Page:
Quán Nem Ngon Vietnamese Bistro serves up great Vietnamese with graceful ambience

Eastern eats

Quán Nem Ngon Vietnamese Bistro

30701 Dequindre, Madison Heights

248-268-4310, phovietxo.com.


Open: 10 a.m-9:30 p.m. every day

Prices: Sandwiches $4-$7.25, entrées $9-$17

Since Annam closed in Dearborn, we haven't had a Vietnamese restaurant whose looks were as lovely as its cuisine. Many spots in Madison Heights and beyond serve terrific food, but in a rather bare-bones atmosphere.

Now Quán Nem Ngon, opened in April, takes a big step in the direction of a graceful ambience. Though it's probably too large a room to match the feeling of tranquility and good design that glowed at Annam, still, the well-laid tables with generous cloth napkins and metal chopsticks, the six chandeliers, the banquette, the graceful way the food is presented — all lift the heart.

The two times I visited, those in my party were the only guests who weren't Vietnamese or married to a Vietnamese.

Besides Vietnam's famous bánh mì sandwiches, Quán Nem Ngon, which means "delicious small restaurant," offers three ways to order a hefty meal: soups, noodle salads (which have zero in common with our macaroni salads), and protein served with noodles or rice, fried or not.

The baguettes for the bánh mì may not reach French standards (the Vietnamese borrowed their use of the bread from their former colonial overlords), but they are crusty enough. I ordered the sunny-side-up banh mi and the two perfect eggs — is there a more gorgeous color than that of a perfectly done egg yolk? — arrived with crisp, lacy edges. This is the simplest sandwich, with just soy sauce and lots of cilantro, and hoisin sauce added some sweet saltiness.

My friend asked for the pork meatball bánh mì and and found the meat mildly spiced. It's served on an oval wood platter — more good design — in a sizzling black frying pan, thoughtfully potholdered. Other very reasonably priced sandwiches are pork and fish cakes.

The other signature Vietnamese dish is of course pho, beef soup. Quán Nem Ngon branches out to offer shrimp and chicken versions, which, my online research tells me, is a departure more typical of cooks in southern Vietnam; northerners are more conservative. The "house special" pho uses oxtail — even better than the usual beef tendon — as well as tenderloin and brisket. That makes for lots of fat and a silky texture. Two of the other beef soups boast a red wine broth. Highly recommended.

As is duck soup (find it in the Bistro Specialties column). The braised duck is a whole leg, a challenge to cut up in the bowl, cooked with smoky shiitakes, cabbage, and substantial egg noodles. The dark, rich broth is almost sweet.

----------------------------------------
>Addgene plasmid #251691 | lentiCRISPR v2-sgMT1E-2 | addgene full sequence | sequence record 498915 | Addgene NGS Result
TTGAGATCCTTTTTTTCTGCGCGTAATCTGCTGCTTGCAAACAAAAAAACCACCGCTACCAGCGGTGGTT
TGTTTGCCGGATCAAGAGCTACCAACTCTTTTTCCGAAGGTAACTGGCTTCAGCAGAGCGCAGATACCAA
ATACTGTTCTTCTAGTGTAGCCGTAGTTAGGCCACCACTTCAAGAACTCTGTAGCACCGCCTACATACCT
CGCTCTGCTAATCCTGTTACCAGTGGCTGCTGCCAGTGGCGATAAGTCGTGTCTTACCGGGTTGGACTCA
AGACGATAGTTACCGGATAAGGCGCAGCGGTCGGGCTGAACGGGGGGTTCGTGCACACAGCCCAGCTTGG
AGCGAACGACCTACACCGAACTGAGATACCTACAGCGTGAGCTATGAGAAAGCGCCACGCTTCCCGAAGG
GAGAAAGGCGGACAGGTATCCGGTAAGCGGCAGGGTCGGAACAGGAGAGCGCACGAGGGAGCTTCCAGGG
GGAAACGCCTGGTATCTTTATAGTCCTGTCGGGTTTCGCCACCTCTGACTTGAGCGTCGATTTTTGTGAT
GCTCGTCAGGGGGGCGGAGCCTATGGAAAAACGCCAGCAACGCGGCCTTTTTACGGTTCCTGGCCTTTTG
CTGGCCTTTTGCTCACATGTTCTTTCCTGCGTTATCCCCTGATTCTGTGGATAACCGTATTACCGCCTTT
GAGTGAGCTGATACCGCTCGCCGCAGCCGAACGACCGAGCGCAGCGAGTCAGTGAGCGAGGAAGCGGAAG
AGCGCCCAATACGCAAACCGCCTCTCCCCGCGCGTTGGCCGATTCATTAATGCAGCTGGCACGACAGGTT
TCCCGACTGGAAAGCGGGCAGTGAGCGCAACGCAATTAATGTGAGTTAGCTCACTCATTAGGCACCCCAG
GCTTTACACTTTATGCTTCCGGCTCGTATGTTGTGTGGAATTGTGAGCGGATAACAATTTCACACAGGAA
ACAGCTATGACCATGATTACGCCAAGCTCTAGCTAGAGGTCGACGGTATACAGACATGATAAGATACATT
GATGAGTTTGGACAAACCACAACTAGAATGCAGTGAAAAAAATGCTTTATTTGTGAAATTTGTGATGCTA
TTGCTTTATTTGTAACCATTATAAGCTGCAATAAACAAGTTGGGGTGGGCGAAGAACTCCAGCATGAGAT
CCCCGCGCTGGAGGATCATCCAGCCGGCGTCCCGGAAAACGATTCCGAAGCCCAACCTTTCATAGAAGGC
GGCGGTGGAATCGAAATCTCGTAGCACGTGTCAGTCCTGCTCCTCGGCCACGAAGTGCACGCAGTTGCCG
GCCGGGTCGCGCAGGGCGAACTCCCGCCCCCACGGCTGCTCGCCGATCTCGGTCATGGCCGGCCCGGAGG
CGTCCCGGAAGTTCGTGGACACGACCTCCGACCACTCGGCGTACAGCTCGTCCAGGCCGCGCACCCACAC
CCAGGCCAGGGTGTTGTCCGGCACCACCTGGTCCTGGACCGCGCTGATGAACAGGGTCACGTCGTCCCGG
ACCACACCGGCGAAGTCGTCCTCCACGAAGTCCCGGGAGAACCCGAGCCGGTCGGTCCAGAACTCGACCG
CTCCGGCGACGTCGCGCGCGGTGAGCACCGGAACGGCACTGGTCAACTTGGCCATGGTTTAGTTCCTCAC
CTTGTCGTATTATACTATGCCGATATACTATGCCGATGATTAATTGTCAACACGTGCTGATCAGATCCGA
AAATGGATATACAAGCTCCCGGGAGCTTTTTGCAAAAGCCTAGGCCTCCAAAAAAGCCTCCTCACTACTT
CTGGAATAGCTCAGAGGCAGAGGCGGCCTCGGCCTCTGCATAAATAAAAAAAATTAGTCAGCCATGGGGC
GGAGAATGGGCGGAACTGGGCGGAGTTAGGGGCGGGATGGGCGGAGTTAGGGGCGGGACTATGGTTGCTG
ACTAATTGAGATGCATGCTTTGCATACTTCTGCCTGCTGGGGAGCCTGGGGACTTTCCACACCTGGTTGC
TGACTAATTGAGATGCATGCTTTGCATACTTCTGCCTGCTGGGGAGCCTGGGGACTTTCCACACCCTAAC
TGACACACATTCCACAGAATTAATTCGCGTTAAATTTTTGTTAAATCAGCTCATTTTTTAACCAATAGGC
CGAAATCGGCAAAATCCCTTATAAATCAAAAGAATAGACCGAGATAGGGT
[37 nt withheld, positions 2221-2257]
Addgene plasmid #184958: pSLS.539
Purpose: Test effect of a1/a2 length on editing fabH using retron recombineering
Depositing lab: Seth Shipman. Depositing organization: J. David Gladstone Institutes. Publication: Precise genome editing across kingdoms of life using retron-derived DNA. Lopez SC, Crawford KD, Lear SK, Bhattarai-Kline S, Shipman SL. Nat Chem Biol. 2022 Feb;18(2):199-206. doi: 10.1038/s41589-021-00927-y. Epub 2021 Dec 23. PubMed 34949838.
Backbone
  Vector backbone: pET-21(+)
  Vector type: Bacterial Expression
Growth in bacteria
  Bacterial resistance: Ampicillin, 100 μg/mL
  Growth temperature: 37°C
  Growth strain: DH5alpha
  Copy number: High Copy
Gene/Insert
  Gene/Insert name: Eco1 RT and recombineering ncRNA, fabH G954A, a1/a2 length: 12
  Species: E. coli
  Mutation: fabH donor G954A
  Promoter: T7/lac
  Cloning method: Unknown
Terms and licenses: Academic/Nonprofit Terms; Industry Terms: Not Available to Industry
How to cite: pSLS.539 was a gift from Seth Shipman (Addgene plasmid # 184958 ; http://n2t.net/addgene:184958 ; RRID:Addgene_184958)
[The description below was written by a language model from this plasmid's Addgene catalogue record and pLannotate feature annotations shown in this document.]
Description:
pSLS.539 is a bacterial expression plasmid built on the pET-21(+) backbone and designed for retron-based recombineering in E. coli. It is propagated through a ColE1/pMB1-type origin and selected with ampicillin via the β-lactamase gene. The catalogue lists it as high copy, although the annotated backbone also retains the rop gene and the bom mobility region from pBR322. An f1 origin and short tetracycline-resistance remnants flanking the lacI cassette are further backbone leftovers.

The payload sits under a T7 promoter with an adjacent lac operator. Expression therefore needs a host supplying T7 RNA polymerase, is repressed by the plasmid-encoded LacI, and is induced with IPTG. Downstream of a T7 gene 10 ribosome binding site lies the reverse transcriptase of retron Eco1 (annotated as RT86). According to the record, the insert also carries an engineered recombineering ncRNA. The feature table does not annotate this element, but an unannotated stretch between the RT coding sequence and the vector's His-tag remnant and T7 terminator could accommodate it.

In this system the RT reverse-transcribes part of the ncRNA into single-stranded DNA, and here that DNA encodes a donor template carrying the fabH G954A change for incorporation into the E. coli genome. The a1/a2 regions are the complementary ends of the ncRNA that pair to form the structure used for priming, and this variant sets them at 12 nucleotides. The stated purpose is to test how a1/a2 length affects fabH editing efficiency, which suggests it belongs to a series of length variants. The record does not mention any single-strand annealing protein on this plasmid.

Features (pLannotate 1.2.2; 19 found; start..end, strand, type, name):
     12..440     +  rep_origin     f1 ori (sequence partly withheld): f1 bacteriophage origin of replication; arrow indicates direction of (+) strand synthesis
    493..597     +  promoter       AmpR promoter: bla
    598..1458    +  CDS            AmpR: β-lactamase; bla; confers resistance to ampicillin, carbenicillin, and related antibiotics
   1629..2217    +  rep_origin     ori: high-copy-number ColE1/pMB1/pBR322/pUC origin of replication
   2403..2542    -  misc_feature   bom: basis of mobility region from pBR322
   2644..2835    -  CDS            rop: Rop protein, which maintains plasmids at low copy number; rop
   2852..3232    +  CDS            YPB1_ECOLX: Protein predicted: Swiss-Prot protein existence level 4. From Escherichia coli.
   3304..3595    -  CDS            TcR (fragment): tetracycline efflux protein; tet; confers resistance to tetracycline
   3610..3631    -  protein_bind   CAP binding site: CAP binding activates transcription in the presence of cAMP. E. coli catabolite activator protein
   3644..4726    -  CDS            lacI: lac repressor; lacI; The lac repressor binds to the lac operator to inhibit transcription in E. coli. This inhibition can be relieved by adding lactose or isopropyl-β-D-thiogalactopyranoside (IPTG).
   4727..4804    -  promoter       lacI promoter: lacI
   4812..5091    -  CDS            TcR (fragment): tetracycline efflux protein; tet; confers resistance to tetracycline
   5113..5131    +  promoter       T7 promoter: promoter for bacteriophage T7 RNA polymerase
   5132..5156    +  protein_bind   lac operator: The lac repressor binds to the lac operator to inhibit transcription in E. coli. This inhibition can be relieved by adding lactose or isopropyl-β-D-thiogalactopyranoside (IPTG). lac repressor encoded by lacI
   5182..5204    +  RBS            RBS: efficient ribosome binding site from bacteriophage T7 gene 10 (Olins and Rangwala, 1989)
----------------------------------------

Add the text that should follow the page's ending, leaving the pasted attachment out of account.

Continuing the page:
"Noodle salads" means hot meat or seafood over warm angel-hair rice noodles, with cool veggies arranged along the side of the bowl, garnished with mint. You pour on lime-garlic fish sauce (or substitute soy) and mix it all together for the best effect. The chef was generous with the excellent smoky grilled pork in my salad, making it feel like a dish designed for Western meat appetites rather than for citizens of a poor country.

Salmon, shrimp, tilapia, and lemongrass-flavored steak are treated similarly. The flavorful tilapia was served in a skillet with wonderful thick, crunchy scallions.

"Rice entrées" here really means meat or seafood served atop rice; the protein is the star, not the rice. The pork dish was two chewy chops, perhaps marinated in something sweet, and served with one of those impeccable fried eggs.

There are also three fried-rice dishes, for those more familiar with American-Chinese cuisine and wanting to stick close to that. I'm told it's made with eggs and vegetables mixed in, more or less in the Chinese fashion, but, since the mostly true generalization is that Vietnamese food is more delicate than Chinese, I'm betting that these dishes would find a way to lift the genre.

Quán Nem Ngon's biggest weakness is lack of a liquor license. In lieu of that, there's fresh-squeezed orange juice and lemonade, Vietnamese iced cappuccino, and che ba mau ("three colors"), made with kidney beans, chickpeas, yellow mung beans, jelly, and and coconut milk.

The latter is really a dessert, as are the half-dozen smoothies. You can try a taro smoothie or dare to try the dangerous durian, so pungent it's banned from some public areas in Southeast Asia, or stick with reliable avocado, mango, or coconut. Although a huge, thick-solid smoothie was daunting after a sizable meal, we liked the pale-green avocado, blended with sugar and milk and just sweet enough.

The only item at Quán Nem Ngon that I wouldn't order again was a fish-cake appetizer, not bad but probably not as interesting as the other choices: coconut shrimp, shrimp rolls, and spring rolls.

The owners say they have plans to open more restaurants, concentrating on pho. Let's hope they maintain this slightly upscale place, too. — mt

About The Author

Jane Slaughter

Jane Slaughter is a former editor of Labor Notes and co-author of Secrets of a Successful Organizer. Her writing has also appeared in The Nation, The Progressive, Monthly Review, and In These Times.